A Loner Discovers That ‘No One Will Save You’ in a Chilling Streaming Horror Flick | Movie+TV Reviews | Seven Days | Vermont's Independent Voice




Kaitlyn Dever plays a young outcast who must save herself from an unearthly menace in this streaming chiller. - COURTESY OF 20TH CENTURY STUDIOS
  • Courtesy of 20th Century Studios
  • Kaitlyn Dever plays a young outcast who must save herself from an unearthly menace in this streaming chiller.

Over the past few weeks, I've been hearing excited reports about a new horror movie streaming on Hulu and directed by Brian Duffield, who made his debut with the underrated dark comedy Spontaneous. No One Will Save You is a tense home invasion and alien invasion flick in one, but its most striking feature is that it has (by my count) only one true line of dialogue.

The deal

Twentysomething Brynn (Kaitlyn Dever) lives in a world of her own. Her home in rural Ohio is a cottage-core dream, all crafty tchotchkes and fairy lights. She ventures into town mainly to maintain her mother's grave, which she does with loving care. She sews her own retro dresses and dances solo to the tunes of a simpler time. She even has a miniature village to replace the real town where she is an outcast, stared at and spat on by passersby.

One day, a circle of dead grass appears on Brynn's lawn. She hoses it down. But with the night comes a less manageable incursion — terrifyingly inhuman visitors who arrive on spaceships, armed with telekinesis. Shunned by her neighbors, Brynn now has an unprecedented threat to expel from her world. She rises to the challenge.

Will you like it?

There's a contradiction at the heart of No One Will Save You that tells us something about the future of film — good and bad. On the one hand, the movie looks and sounds like a mind-blowing theatrical experience. Aaron Morton's wide-screen cinematography makes the action startlingly legible, even in night scenes. Sound editors Will Files and Chris Terhune (The Batman) give the aliens such an impressive vocabulary of clicks, booms and whirs that we don't miss the human dialogue.

It's a testament to the visual effects that the aliens never stop being terrifying, even though their design is familiar to the point of being retro. Older viewers may be reminded of the mixture of sublime awe and skin-crawling dread they felt the first time they saw Close Encounters of the Third Kind or Signs in a theater.

Given all that, isn't it a crime this movie isn't on the big screen? Not according to the director. In an interview with entertainment website Collider, Duffield described No One Will Save You as "directed and designed specifically to be watched at home. I think if it came out theatrically, it would probably be a lesser movie."

He's referring to the movie's less conventional aspects — things that he sees himself as having "gotten away with." Whereas big-budget spectacles spell out plot points, for instance, No One Will Save You leaves much to your imagination — excitingly or maddeningly, depending on your perspective.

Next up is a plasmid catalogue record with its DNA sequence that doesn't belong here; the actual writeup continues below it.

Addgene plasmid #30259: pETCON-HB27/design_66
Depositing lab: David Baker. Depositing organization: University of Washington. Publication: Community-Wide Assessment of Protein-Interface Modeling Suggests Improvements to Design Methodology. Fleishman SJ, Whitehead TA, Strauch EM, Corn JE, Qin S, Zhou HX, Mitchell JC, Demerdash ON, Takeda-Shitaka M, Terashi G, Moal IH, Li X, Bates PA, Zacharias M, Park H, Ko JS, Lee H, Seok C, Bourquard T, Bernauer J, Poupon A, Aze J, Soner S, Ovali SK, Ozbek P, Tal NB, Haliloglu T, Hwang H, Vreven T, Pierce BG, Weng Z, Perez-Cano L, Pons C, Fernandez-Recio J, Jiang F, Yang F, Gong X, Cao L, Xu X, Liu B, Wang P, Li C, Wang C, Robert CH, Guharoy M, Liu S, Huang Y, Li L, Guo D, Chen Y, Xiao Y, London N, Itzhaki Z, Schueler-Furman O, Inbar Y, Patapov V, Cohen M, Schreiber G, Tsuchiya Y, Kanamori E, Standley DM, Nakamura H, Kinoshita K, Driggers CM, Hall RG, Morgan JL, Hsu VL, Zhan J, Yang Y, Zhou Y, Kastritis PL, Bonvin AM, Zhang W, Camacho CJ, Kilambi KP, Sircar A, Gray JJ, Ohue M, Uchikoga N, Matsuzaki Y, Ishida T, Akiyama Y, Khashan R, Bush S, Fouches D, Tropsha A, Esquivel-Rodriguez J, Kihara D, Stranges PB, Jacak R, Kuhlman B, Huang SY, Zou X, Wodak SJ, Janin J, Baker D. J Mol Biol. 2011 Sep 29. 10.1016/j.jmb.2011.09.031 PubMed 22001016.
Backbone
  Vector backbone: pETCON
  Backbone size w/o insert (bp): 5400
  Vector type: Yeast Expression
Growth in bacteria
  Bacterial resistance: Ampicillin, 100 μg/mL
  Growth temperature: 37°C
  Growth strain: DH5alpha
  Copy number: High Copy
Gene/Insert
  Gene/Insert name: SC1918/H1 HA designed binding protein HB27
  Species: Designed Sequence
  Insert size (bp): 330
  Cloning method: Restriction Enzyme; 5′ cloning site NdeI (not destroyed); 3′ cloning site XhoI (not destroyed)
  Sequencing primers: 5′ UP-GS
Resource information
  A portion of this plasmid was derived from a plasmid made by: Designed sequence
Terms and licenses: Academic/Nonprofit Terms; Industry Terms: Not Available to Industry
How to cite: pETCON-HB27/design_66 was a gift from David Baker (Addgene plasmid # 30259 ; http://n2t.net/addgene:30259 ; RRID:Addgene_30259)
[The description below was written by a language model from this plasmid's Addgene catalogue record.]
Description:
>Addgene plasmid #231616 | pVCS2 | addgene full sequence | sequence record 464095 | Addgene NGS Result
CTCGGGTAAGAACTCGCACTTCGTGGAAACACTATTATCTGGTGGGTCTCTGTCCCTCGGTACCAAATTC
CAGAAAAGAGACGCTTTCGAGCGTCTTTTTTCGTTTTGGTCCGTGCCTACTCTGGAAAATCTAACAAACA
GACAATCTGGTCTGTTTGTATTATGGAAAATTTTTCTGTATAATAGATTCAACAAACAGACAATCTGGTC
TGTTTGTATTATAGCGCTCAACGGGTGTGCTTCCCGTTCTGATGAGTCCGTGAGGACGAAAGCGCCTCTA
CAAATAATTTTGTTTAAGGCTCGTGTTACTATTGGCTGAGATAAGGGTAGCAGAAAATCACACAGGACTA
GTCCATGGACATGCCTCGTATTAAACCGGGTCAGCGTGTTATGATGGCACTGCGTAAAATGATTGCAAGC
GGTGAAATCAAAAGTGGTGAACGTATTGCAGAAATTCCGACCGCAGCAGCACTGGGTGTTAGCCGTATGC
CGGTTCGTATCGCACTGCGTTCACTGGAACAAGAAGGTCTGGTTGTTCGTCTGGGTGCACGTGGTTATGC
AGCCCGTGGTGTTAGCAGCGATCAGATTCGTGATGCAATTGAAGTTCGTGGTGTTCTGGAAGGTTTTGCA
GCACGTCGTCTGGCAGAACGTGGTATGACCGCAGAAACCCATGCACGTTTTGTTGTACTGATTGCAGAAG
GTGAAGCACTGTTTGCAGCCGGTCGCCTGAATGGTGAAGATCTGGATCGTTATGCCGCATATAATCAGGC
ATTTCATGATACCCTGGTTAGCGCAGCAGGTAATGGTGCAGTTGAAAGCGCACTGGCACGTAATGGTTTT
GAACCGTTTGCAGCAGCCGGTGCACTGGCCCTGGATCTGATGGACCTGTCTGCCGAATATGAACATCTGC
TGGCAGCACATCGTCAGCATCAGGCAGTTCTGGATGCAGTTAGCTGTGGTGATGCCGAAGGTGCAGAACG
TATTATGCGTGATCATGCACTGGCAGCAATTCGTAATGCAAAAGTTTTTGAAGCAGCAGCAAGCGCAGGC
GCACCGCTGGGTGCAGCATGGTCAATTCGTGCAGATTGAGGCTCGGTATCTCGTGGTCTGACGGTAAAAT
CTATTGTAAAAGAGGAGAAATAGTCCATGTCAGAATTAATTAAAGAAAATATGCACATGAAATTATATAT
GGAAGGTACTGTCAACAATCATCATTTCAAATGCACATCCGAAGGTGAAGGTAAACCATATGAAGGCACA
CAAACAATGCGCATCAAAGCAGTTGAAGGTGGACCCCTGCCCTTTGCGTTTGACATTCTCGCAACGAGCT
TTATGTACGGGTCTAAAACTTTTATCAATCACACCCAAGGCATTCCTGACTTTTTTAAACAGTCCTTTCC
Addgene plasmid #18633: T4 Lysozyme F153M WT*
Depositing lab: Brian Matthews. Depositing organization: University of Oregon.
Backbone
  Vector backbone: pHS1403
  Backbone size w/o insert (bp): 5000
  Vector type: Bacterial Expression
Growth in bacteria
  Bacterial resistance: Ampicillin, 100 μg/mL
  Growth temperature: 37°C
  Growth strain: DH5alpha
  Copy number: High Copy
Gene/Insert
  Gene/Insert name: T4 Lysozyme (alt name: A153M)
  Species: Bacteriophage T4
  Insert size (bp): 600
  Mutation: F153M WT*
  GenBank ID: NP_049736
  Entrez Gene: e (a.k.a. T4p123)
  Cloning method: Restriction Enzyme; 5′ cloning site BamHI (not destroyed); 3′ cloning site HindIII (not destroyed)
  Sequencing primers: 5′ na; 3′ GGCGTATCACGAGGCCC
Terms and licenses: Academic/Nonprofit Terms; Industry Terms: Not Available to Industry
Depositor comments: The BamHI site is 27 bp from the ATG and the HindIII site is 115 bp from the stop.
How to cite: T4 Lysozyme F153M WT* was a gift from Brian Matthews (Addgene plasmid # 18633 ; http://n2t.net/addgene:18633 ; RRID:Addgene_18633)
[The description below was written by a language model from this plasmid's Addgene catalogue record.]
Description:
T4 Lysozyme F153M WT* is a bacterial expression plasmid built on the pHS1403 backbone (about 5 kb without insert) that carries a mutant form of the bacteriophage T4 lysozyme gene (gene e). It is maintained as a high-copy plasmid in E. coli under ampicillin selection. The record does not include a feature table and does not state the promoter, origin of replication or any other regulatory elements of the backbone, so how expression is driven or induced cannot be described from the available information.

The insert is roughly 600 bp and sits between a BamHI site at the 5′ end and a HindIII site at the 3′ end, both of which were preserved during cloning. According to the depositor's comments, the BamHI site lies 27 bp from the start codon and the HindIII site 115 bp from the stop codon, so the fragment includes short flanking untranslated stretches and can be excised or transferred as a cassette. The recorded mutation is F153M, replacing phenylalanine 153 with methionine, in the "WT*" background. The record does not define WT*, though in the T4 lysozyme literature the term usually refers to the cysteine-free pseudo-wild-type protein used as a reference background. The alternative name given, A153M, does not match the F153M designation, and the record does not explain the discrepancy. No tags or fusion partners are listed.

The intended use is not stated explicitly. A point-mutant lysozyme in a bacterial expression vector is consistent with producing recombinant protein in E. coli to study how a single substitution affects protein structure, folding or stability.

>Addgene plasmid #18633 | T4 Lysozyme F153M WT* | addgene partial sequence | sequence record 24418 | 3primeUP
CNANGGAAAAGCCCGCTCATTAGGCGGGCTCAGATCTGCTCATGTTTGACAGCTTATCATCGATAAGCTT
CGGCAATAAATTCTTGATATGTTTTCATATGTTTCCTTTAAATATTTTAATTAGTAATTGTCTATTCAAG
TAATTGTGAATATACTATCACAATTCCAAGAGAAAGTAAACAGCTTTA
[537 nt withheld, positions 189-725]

The lack of dialogue frees the film from exposition, the instrument that Hollywood uses to make sure no viewer feels left behind. Here, bits of backstory arrive through visuals — letters, gravestone inscriptions — but there are no government officials or scientists or TV anchors to give us an overview of the invasion. We experience everything through Brynn's eyes.

And Brynn is no standard, average-Jane protagonist, even if her immediate goal — to stay alive — is relatable. Most action movies would make her a comic supporting character, because it's hard to imagine anyone less qualified to fight aliens. Not only is she a walking mood board, but also her grasp on reality is sometimes tenuous, for reasons that the film teases and eventually reveals.

Dever specializes in characters who are damaged yet fierce, unimposing yet resourceful — the scrappy teen marijuana farmer on "Justified," the rape victim charged with lying in "Unbelievable." She makes us care about Brynn without overplaying the pathos inherent in a trauma plot — because yes, that's what this is. And we're not just talking about the Hollywood cliché of giving an action protagonist a sad backstory so they can have a character arc: Brynn's messed-up psyche turns out to be central to the film's resolution.

No One Will Save You is, indeed, a strange hybrid, one that might not thrive outside the brave new world of streaming. As the film gets trippier and more vibes-driven toward the end, some viewers — particularly horror fans who came for the expert jump scares — will lose faith. Some may even charge the movie with being a stealth exercise in millennial navel-gazing.

To the extent that No One Will Save You holds together, it's because Brynn is such an intriguingly unlikely heroine, lurking in her childhood home among relics of her dead mom like a candy-colored Norman Bates. Her pariah status turns out to be her strength. If she seems like an appropriate version of Ellen Ripley for the 21st century, perhaps that's a dead giveaway that the pandemic has made loners mainstream.

If you like this, try...

A Quiet Place (2018; Paramount+, rentable): No One Will Save You isn't the first horror film to cut most of the dialogue. In this postapocalyptic flick, alien invaders hunt by sound, so the only way to survive is to be as quiet as mice.

Heavenly Creatures (1994; check your local library): A lot of things about No One Will Save You made more sense once I learned that one of Duffield's inspirations was this dark Peter Jackson drama, which launched the careers of Kate Winslet and Melanie Lynskey.

"Marianne" (2019; Netflix): This witchy French series (regrettably canceled after one season) resembles No One Will Save You only in its masterful use of jump scares, but it deserves to be recommended to horror fans at every opportunity.